Let’s face it, we love our trucks. An oil delivery truck is a large, mobile symbol of your oilheat
company. And an expensive one. That’s why oilheat dealers of all size lavish so much attention on
their trucks. From snappy paint jobs to careful maintenance, that major investment must be
But trucks don’t last forever (although there are a few dealers who are determined to prove this
theory wrong). The decision to invest in a new delivery truck is not an easy one to make. Issues of
timing, financing, tax planning and the simple, physical need for a new vehicle must all be
weighed before proceeding. Here are a few thought that might help make your truck buying
decision more clear-cut.
The very best reason to purchase a new truck is to replace an old one. When repair costs, limited
delivery capacity, increasing downtime and safety concerns combine to increase your cost per
delivery, it makes sense to bite the bullet and invest in a new vehicle. In a replacement situation,
you are assured of good utilization of the new truck right away, and should gain efficiencies in
areas such as delivery capacity and fuel mileage.
Remember: the time to put the replacement on the road is before your old truck collapses in a
heap during the middle of the heating season. Don’t get caught trying to stretch too many miles
out of your “old workhorse” before putting it out to pasture.
A more difficult question is one of adding a new truck to your existing fleet. Let’s say business is
strong, as it has been for most dealers in New England over the past few heating seasons. Your
trucks are busy all the time, and it seems your drivers are going non-stop. Is it time to invest in
another truck to ease the burden and perhaps expand your customer base?
This is a classic “Catch-22” situation. Should you purchase a new truck in anticipation of gaining
enough new business to keep it busy? Or should you wait until you have the business in hand
before buying—meanwhile putting enormous strain on your existing delivery system and possibly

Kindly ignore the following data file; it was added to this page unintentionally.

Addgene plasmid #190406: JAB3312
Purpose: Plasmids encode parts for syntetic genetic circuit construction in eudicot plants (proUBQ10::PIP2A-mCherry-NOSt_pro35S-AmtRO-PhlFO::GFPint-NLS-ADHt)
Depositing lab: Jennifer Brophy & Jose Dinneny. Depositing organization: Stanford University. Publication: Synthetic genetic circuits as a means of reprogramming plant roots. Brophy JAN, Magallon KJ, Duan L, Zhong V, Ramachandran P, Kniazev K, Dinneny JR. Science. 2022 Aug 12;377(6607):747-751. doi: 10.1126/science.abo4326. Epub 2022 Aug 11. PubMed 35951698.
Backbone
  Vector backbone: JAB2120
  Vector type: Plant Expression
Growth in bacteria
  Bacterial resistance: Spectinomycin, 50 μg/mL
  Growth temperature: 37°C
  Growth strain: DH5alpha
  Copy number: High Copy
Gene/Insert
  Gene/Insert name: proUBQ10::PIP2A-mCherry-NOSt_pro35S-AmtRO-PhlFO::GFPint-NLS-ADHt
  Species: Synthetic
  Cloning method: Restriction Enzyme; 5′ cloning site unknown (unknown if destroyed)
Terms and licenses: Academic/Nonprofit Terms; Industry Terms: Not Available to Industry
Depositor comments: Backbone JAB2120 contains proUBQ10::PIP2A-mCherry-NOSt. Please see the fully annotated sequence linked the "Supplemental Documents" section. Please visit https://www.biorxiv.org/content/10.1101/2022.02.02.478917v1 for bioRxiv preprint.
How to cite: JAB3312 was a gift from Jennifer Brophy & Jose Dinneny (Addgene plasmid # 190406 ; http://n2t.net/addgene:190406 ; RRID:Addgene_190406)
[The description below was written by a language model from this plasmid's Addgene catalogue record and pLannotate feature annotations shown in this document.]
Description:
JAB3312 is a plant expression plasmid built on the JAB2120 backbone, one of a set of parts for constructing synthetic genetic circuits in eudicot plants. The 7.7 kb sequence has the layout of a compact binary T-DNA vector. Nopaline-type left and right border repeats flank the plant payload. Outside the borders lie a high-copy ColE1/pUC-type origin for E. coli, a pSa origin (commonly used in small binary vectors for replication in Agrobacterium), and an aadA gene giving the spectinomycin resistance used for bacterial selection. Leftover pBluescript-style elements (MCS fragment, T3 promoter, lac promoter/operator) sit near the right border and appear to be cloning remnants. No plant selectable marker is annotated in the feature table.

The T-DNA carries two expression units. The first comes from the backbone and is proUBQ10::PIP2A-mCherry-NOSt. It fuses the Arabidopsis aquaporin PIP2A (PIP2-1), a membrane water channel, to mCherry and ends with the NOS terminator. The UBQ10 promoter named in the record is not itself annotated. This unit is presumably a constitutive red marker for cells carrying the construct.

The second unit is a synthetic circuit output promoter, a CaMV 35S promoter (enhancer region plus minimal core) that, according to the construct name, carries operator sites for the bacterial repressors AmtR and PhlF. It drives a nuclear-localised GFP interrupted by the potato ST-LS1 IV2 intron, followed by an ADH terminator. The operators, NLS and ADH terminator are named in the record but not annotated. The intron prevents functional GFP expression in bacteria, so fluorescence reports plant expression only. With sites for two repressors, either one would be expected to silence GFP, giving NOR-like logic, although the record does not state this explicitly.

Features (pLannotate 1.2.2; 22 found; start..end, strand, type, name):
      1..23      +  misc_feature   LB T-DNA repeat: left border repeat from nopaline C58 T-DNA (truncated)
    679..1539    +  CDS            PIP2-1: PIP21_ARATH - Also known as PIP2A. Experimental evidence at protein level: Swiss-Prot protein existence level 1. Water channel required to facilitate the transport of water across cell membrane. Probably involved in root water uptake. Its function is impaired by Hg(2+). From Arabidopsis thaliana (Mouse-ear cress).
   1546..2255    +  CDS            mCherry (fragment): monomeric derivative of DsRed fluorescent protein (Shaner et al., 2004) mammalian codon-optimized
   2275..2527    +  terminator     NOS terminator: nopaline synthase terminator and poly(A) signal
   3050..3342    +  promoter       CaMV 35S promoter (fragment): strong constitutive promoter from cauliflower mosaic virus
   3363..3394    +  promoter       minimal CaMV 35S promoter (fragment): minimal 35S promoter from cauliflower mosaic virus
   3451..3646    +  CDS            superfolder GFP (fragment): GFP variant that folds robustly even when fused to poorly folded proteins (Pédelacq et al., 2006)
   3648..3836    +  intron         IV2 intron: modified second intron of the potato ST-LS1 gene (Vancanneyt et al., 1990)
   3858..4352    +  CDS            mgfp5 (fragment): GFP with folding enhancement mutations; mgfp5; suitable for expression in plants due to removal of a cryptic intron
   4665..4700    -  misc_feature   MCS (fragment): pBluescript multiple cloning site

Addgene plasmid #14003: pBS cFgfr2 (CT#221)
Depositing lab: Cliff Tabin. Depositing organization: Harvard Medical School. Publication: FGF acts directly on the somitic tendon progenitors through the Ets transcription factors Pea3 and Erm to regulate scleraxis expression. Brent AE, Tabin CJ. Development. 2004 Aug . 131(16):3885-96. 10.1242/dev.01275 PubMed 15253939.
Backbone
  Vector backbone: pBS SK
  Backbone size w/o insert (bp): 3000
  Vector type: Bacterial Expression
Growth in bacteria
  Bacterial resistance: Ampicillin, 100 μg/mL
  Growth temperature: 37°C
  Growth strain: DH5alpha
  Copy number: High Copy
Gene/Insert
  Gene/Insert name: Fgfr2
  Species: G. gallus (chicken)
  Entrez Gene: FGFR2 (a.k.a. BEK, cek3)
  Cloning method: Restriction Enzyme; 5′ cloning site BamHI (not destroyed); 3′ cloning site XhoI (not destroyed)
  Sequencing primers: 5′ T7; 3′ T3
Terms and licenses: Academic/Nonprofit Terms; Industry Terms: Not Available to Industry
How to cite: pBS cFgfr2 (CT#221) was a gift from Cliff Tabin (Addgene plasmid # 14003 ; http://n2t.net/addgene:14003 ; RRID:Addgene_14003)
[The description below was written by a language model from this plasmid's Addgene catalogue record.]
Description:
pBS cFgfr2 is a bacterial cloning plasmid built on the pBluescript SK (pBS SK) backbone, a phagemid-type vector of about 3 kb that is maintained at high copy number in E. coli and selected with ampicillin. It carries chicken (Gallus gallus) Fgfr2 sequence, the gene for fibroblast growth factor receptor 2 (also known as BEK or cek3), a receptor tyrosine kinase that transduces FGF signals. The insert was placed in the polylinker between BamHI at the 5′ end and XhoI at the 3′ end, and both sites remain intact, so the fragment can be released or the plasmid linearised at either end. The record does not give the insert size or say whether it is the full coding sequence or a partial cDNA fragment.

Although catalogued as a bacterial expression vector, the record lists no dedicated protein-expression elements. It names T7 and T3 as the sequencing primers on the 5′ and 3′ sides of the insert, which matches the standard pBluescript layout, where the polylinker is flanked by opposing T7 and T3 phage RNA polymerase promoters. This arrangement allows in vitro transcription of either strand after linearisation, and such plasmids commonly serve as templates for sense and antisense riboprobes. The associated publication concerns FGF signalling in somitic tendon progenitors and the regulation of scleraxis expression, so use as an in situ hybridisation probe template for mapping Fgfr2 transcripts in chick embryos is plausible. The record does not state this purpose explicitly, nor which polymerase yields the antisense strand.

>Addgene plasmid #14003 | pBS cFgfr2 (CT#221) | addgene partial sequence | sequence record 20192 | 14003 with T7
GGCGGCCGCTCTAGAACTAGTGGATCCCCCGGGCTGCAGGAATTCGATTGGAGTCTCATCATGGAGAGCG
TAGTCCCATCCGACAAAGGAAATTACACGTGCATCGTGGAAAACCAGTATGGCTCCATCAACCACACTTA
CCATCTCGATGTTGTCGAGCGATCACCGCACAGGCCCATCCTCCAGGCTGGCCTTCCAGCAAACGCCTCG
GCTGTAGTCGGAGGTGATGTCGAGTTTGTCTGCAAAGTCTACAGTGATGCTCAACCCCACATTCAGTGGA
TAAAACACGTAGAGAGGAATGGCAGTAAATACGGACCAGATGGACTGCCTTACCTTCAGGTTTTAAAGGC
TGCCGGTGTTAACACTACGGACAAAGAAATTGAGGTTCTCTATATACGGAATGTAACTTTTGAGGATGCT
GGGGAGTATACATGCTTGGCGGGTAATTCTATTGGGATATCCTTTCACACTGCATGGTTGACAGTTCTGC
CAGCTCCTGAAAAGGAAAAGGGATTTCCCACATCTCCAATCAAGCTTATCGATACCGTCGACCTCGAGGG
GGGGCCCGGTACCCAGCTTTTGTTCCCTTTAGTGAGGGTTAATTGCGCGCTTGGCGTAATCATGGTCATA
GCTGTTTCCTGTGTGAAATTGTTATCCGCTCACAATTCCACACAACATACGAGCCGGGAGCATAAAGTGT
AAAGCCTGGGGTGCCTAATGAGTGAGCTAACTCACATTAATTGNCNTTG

jeopardizing customer relationships?
Let’s add some logic to this gut level decision making process.
According to our industry-leading FuelTrack oilheat management analysis, the typical delivery
truck can drop approximately 650,000 gallons per season. This is based on a daily capacity of
4,000 gallons (179 gallons per drop x 3 drops/hour x 7.5 hours), over a 162 day heating season.
That means you should have a delivery truck on the road for every 650,000 gallons of oil you
expect to sell.
The guesswork comes in trying to anticipate how many gallons of oil you will be delivering in the
upcoming season. Your oil contracts will provide a good indication of what to expect in this
regard. Still, there is no guarantee that one of your trucks (certainly not the new vehicle) may sit
idle if the winter is particularly mild.
The decision becomes easier if you have an older truck that is nearing the end of its useful life. If
the winter is harsh and busy, your new truck was a timely purchase. If the winter is slow, consider
retiring the older vehicle early.
Two other issues surrounding the number of trucks you have in your fleet are seasonalization and
number of drivers.
Many oilheat companies find it economical to take a number of trucks off the road during the
summer and early fall. The expense of preparing and garaging the idle vehicles can be more than
offset by savings in excise tax and insurance costs.
The number of delivery drivers you employ is also a variable that can affect your bottom line. A
good rule of thumb to use in staffing your delivery team is seven full-time equivalent (FTE) drivers
for every ten trucks. This could be a combination of three full-time drivers and eight seasonal
drivers. Keep in mind that the FTE number is spread out over the entire year. In actuality, you may
employ additional drivers during the height of the season, and cut way back during the off
Strictly from a financial standpoint, delivery trucks are not the greatest investment. You pay a lot
of money for the equipment, then spend a ton more in maintenance and operating costs. But the
truck is the business end of the entire oilheat delivery system. Anticipating the need and timing
for replacement or addition to your truck fleet will always be part art form, part calculation.

John Nardozzi of Nardozzi Consulting, LLC provides valuation, transaction advice and business
management services for fuel oil retailers and distributors. He can be reached at (617) 487-4752,
or jnardozzi@nardozziconsulting.com.